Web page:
A new front has opened within the trade wars of yank politics. Because it spreads insecurity across the US workforce, the much-reported movement of white-collar jobs to low-wage countries – offshore outsourcing – is that the contested ground.
This trend has given economists another chance to evangelize how trade makes our economy more efficient. While strategically silent on who benefits from them, they’re right about the efficiency gains. The question “what’s in this for me?” is perfectly valid for working Americans to ask.
To competition from abroad are jobs producing autos and t-shirts have long been exposed. Considered un-tradeable were service-sector jobs like accountants, telephone operators, and medical technicians, until recently.
New technologies may have put these jobs up for grabs within the global marketplace. Familiar to anyone who regularly reads the business pages is the image of customer service representatives fielding calls from US customers from an office in Bangalore.
While the arguments over it are reruns of earlier rounds within the trade wars, services offshoring is also new. Pointing to losses of employment, wages, and bargaining power are workers in newly vulnerable industries and labor unions. Trade advocates traumatize traditional economic arguments that efficiency gains will raise the value.
One is often forgiven for thinking that these arguments contradict one another – trade can’t be bad for workers and yet raise the value, can it?
Actually, it can. Textbook trade theory, the standard wisdom of the discipline, predicts exactly that trade will raise the value within the US while leaving most workers poorer. This was proved not by some obscure tenured radical, but by the godfather of contemporary theory, Paul Samuelson, the person who literally wrote the fashionable economics textbook.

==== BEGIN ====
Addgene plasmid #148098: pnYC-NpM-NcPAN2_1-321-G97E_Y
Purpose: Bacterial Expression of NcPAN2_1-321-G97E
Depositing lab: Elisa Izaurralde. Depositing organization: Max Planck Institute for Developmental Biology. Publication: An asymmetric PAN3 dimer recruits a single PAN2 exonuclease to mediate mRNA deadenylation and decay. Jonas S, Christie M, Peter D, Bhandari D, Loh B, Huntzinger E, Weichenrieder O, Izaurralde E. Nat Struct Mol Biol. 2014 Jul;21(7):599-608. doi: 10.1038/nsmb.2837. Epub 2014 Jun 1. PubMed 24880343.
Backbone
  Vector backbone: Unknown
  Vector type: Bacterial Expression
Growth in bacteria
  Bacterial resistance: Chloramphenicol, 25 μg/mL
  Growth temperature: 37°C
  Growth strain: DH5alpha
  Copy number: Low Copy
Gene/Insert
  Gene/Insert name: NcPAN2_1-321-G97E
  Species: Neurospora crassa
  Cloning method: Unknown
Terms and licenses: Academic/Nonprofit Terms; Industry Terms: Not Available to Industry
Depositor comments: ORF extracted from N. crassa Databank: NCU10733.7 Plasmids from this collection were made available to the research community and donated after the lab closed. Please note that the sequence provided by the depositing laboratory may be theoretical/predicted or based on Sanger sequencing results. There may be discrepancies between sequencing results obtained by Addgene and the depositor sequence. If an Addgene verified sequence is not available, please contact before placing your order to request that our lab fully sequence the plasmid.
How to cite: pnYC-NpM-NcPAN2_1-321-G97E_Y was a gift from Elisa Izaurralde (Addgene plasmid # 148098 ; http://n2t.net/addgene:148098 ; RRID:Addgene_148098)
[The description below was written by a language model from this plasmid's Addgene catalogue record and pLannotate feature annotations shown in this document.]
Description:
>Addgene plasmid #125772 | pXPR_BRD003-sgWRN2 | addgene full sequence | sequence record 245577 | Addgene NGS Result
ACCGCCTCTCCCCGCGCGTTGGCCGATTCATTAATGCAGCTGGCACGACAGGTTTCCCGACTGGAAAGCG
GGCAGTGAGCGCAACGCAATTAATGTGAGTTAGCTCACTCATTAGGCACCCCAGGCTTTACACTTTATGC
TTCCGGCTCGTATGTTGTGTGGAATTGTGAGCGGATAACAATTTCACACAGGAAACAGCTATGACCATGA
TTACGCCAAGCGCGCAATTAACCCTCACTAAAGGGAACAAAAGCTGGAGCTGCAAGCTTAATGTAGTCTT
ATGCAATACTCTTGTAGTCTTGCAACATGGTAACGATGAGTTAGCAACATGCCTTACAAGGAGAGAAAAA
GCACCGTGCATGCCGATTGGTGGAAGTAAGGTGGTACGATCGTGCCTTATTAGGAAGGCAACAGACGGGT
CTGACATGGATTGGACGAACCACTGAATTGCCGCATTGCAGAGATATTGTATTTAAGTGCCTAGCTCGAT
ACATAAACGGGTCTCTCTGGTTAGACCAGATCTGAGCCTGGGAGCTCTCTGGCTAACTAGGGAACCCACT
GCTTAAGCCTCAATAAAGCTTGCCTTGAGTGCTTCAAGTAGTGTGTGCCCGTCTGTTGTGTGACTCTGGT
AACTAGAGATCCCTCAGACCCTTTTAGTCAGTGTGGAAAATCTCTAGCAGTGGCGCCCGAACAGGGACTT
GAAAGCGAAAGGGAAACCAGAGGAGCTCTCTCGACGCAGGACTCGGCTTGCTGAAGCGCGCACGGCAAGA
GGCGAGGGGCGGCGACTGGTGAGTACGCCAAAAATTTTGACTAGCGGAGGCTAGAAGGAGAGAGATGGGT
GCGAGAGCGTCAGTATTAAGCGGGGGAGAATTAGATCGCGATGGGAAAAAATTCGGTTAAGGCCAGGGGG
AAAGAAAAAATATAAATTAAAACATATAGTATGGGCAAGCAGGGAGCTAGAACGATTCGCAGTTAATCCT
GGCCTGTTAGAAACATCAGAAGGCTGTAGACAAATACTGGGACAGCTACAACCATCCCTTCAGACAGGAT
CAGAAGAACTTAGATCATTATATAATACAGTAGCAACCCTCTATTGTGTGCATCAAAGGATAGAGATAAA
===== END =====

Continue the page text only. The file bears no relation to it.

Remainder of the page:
Economics teaches that trade creates more winners than losers is what these same essays often imply. This is often strategically misleading – economics teaches only that the winnings are greater than losses. An entire bunch of losers is balanced out by one big winner. Economists agree (if not advertise) that almost all American workers are, on the net, prevent from winnings.
Of course, there are winners from trade. Companies that enjoy cheaper labor and inputs win, as do workers whose job is insulated from competition with foreign and domestically displaced labor. Thinning the pool of trade’s beneficiaries, service sector trade could radically shrink this latter group. Whether or not this process is nice “for America” depends on your perspective: is taking a dollar from a telephonist to allow Donald Trump two dollars good “for America”?
So what will be done? Trade defenders of a liberal bent sometimes verbalize a grand compromise, calling for trade’s potential victims to their drop political opposition in exchange for compensation within the health care, pensions, and adequate unemployment and wage insurance that are sort of publicly provided.
This bargain is worth considering, but only after this welfare is truly implemented, not before. There’s no reason why trade winners should get to make the most before American workers have their living standards insured. This is still true whether we’re trading automobiles and clothing or computer programs and accounting services. In the meantime, economists should focus less on deriding the anxieties about trade felt by American workers and their advocates and more on workable social welfare plans.
If trade yields gain so large on make it an imperative policy, surely a bit of those gain is wont to allow the bulk of the US workforce to share during this promised prosperity.